Spending a Summer with THI

This summer, the Texas Hunger Initiative – Waco Regional Office has two Baylor students serving as No Kid Hungry Youth Ambassadors. Keyanna Taylor and Steven Kuipers are providing support for and increasing participation in the Summer Food Service Program in Waco. They have really hit the ground running and are providing tons of creative energy to Summer Meals sites. They recently shared with Act Locally Waco about themselves and what they are learning this summer.


Keyanna Taylor is a Baylor University sophomore from San Antonio, Texas. She is studying public health on the pre-medical track.

I am passionate about learning how hunger and overall poverty impacts the health of communities and the individuals that make up these communities. I love being a part of the Texas Hunger Initiative and Share Our Strength’s No Kid Hungry Campaign because it allows me to make a difference toward improving the health of children, adults, and whole communities from a unique angle.

Since being a Youth Ambassador, I have been exposed to a lot of different areas of Waco, and I have learned about many different organizations and efforts that work for the community. It has been so eye-opening to truly see the diversity of Waco. Before this experience, I thought Waco as a tiny town with not much going on. But I have learned that it is very large and active. This has intrigued me and made me even more excited about my role this summer, because now I feel a calling to give back to this community.

We recently visited the YMCA of Central Texas to see what its Summer Meals sites look like and to propose implementing some of the programs Steven and I are creating to increase meal site attendance. While visiting the YMCA, I got to see how many kids participate in the different camps and programs over the summer. I was surprised by the number of kids who participate in these programs. Would these children make it to meal sites if it weren’t for these programs here? Would they still be involved in physically and mentally engaging activities without the YMCA? The YMCA is a great example of how Summer Meals sites work alongside other organizations to impact the overall health of children. They have access to games and activities that keep their minds stimulated, and they are being physically active to also keep their bodies healthy. I now see hunger as being directly related to the holistic health of individuals.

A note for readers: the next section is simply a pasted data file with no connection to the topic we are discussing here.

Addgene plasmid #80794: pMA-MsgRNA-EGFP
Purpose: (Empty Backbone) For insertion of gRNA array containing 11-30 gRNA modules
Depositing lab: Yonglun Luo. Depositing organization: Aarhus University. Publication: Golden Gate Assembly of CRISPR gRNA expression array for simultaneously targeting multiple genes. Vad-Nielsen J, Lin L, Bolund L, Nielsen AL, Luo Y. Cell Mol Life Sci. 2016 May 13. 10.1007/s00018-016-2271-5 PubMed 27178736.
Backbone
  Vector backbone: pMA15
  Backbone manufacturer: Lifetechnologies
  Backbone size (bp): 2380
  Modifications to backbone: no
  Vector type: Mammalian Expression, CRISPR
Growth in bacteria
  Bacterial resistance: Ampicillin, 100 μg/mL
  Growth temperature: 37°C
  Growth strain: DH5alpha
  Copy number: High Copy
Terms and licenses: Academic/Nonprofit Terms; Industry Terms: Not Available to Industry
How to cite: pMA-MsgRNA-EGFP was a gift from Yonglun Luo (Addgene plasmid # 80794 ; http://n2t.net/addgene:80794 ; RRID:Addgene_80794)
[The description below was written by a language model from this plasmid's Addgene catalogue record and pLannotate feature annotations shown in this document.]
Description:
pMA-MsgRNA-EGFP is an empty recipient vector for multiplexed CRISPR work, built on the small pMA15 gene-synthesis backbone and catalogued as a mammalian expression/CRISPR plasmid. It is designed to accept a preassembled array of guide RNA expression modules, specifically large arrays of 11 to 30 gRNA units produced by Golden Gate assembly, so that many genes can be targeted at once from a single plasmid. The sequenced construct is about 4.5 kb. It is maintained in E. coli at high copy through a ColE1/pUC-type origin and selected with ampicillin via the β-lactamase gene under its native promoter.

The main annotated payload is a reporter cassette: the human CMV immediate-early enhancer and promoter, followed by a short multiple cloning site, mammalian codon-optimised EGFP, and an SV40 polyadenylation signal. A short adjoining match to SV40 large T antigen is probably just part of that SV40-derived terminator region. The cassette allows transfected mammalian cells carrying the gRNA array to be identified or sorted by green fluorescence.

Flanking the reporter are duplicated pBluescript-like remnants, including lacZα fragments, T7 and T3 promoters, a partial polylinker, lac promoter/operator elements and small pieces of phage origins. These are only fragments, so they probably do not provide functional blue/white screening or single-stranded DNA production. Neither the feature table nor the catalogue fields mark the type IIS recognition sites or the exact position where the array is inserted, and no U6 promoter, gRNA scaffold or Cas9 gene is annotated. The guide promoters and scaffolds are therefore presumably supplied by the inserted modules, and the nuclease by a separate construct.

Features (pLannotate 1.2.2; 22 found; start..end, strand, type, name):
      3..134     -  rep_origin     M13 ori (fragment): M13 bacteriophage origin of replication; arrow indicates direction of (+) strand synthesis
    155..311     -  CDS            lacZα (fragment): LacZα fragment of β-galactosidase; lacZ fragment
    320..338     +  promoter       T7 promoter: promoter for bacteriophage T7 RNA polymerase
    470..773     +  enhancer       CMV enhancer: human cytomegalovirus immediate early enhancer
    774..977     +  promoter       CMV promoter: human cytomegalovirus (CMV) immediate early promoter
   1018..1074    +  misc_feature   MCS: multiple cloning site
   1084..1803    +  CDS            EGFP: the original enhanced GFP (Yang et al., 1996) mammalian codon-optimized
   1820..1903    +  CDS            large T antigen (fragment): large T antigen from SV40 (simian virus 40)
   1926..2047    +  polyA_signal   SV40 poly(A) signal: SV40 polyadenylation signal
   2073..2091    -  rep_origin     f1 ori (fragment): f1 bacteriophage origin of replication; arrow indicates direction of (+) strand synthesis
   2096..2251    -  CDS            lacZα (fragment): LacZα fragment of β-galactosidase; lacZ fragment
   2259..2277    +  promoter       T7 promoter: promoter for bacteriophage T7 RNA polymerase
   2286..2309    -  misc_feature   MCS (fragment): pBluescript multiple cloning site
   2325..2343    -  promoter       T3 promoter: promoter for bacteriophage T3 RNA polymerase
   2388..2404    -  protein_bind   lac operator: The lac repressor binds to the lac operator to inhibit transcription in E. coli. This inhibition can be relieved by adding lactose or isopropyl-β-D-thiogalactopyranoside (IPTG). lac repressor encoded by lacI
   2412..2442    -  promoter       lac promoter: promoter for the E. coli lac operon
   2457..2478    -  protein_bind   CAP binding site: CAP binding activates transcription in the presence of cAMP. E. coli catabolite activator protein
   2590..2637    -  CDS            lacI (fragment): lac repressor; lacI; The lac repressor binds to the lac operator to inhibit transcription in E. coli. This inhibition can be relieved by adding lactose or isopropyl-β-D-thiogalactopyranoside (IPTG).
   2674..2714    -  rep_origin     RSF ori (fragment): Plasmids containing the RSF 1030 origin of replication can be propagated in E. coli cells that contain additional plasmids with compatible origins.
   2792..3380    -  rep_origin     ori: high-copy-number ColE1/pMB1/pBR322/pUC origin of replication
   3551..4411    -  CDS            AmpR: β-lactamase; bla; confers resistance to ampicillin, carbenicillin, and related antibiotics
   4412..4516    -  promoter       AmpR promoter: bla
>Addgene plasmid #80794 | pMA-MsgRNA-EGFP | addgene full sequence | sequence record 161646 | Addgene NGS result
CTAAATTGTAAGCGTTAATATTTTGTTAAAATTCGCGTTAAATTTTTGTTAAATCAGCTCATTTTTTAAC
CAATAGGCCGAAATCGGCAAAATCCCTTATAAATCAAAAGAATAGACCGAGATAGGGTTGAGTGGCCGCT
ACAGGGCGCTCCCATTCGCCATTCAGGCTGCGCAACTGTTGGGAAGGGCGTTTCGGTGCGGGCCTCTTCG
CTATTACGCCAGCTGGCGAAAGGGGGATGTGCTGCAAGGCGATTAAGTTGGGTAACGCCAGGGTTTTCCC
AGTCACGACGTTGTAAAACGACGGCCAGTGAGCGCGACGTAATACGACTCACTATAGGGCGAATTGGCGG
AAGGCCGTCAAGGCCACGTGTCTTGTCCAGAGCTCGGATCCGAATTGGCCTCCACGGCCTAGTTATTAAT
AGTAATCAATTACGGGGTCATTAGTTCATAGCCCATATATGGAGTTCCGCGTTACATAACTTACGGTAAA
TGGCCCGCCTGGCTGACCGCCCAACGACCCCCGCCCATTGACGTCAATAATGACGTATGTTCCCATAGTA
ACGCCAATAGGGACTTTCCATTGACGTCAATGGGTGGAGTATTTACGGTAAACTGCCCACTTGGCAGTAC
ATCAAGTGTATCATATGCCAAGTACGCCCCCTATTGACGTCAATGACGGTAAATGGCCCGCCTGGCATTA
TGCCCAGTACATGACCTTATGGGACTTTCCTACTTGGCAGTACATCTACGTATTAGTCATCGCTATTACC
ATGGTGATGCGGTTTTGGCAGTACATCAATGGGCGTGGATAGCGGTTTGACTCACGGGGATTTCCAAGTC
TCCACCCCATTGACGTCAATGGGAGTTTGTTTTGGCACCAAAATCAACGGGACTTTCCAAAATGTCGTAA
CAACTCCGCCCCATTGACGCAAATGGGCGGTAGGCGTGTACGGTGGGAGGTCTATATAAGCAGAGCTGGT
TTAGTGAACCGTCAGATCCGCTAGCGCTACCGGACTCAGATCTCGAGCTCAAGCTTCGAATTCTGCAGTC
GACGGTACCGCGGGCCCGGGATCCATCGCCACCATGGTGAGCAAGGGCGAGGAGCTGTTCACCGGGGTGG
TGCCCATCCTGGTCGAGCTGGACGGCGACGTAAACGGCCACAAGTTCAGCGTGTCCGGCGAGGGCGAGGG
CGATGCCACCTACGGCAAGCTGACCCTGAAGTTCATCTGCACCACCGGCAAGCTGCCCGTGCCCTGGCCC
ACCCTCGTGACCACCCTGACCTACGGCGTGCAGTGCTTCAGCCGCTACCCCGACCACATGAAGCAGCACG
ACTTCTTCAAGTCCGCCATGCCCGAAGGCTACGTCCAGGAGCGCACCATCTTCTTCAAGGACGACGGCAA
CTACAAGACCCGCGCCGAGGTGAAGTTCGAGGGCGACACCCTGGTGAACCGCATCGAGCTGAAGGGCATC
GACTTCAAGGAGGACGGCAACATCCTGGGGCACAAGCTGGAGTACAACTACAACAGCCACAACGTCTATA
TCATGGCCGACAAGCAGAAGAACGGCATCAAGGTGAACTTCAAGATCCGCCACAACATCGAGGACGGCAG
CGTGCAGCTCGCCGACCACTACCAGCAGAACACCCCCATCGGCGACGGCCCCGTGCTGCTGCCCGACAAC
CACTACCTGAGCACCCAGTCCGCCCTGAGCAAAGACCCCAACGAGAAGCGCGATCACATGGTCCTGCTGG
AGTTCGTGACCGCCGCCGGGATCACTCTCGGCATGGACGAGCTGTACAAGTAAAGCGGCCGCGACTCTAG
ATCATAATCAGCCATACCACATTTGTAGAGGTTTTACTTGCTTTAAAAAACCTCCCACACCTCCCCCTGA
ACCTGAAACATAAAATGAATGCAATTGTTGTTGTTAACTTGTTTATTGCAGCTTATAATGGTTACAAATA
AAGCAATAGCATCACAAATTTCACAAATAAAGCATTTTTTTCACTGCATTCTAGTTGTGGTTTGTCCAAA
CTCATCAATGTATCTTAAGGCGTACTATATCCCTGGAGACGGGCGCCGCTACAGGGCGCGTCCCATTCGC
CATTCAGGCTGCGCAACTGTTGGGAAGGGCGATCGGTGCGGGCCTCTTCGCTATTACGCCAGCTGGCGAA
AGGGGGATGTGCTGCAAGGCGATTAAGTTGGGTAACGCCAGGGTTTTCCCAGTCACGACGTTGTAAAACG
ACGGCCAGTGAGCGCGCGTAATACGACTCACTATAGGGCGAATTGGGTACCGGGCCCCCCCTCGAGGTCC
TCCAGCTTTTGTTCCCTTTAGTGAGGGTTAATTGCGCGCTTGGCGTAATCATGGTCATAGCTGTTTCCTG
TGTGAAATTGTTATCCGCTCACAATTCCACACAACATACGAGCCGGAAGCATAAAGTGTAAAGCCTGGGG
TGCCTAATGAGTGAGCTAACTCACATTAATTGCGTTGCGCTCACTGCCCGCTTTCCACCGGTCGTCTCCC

My work at the Texas Hunger Initiative is a way for me to explore the connections between hunger and mental and physical health of individuals and their communities. I would like to encourage others in the community to actively seek out ways they can learn more about different organizations in Waco. I believe that efforts from all different avenues must work alongside each other to improve the health of all citizens. So whether it be volunteering at the YMCA, Caritas of Waco or visiting a summer meals site, there are many ways to improve the health and quality of life for all here in Waco.


Steven Kuipers is a Baylor University sophomore from Redding, Pennsylvania. He is majoring in economics and minoring in Chinese and religion. He also serves as a community leader at Arbors Apartments and is a proud member of the Baylor Men’s Choir.

Earlier this summer, I had the opportunity to travel with the Baylor Men’s Choir to sing and minister in Kenya. While there, I was taught a valuable lesson that I hope to bring to my work here in Waco. We traveled seven hours from Nairobi to the remote Pokot Village. Immediately after we arrived, we worked tirelessly to improve the living condition for the people there. We built water irrigation systems, painted classrooms, planted gardens, and even opened a medical clinic to treat the ill and infected. For nine hours, we served until the sun set and it was time to leave.

During our dinner at the hotel that evening, we shared some of our feelings about the day. Surprisingly, there was a common feeling among the group: a sense of hopelessness. We felt that even after all the time we spent working that we hadn’t even scratched the surface of the problems there: hunger, illness, and poverty were still going to be present in the village after we left. After hearing this, our choir director stood up and gave us some encouragement. He explained to us that attacking something as big as third-world poverty could not be done in a single day. He explained that this kind of thing takes time and consistency, and that we did our part faithfully. “You cannot do everything, but you can do something,” he said.

Those words continue to resonate with me as I think about my work here in Waco this summer addressing hunger. A lot of hunger in our community stems from the multi-rooted tree of poverty, and trying to chop down the tree by myself is an impossible goal. That is why it is not my responsibility to obliterate poverty in its entirety because I cannot do everything. But I can do something. For me, my “something” is addressing hunger. I find great contentment in doing my part here at the Texas Hunger Initiative because I realize that my work is part of a bigger picture of our community effort. Focusing on hunger allows other groups and organizations in Waco to specialize in their own areas. And everyone chipping in to do their part will be the effort that makes a serious impact on our city.

That is why I want to encourage you, the reader, that when you want to help your community, know that you alone don’t have to take down poverty. All you have to do is something. It can be anything, big or small, to address the cause. And when we have a community that collectively chips in to do its part, serious change happens in our lives and in our communities.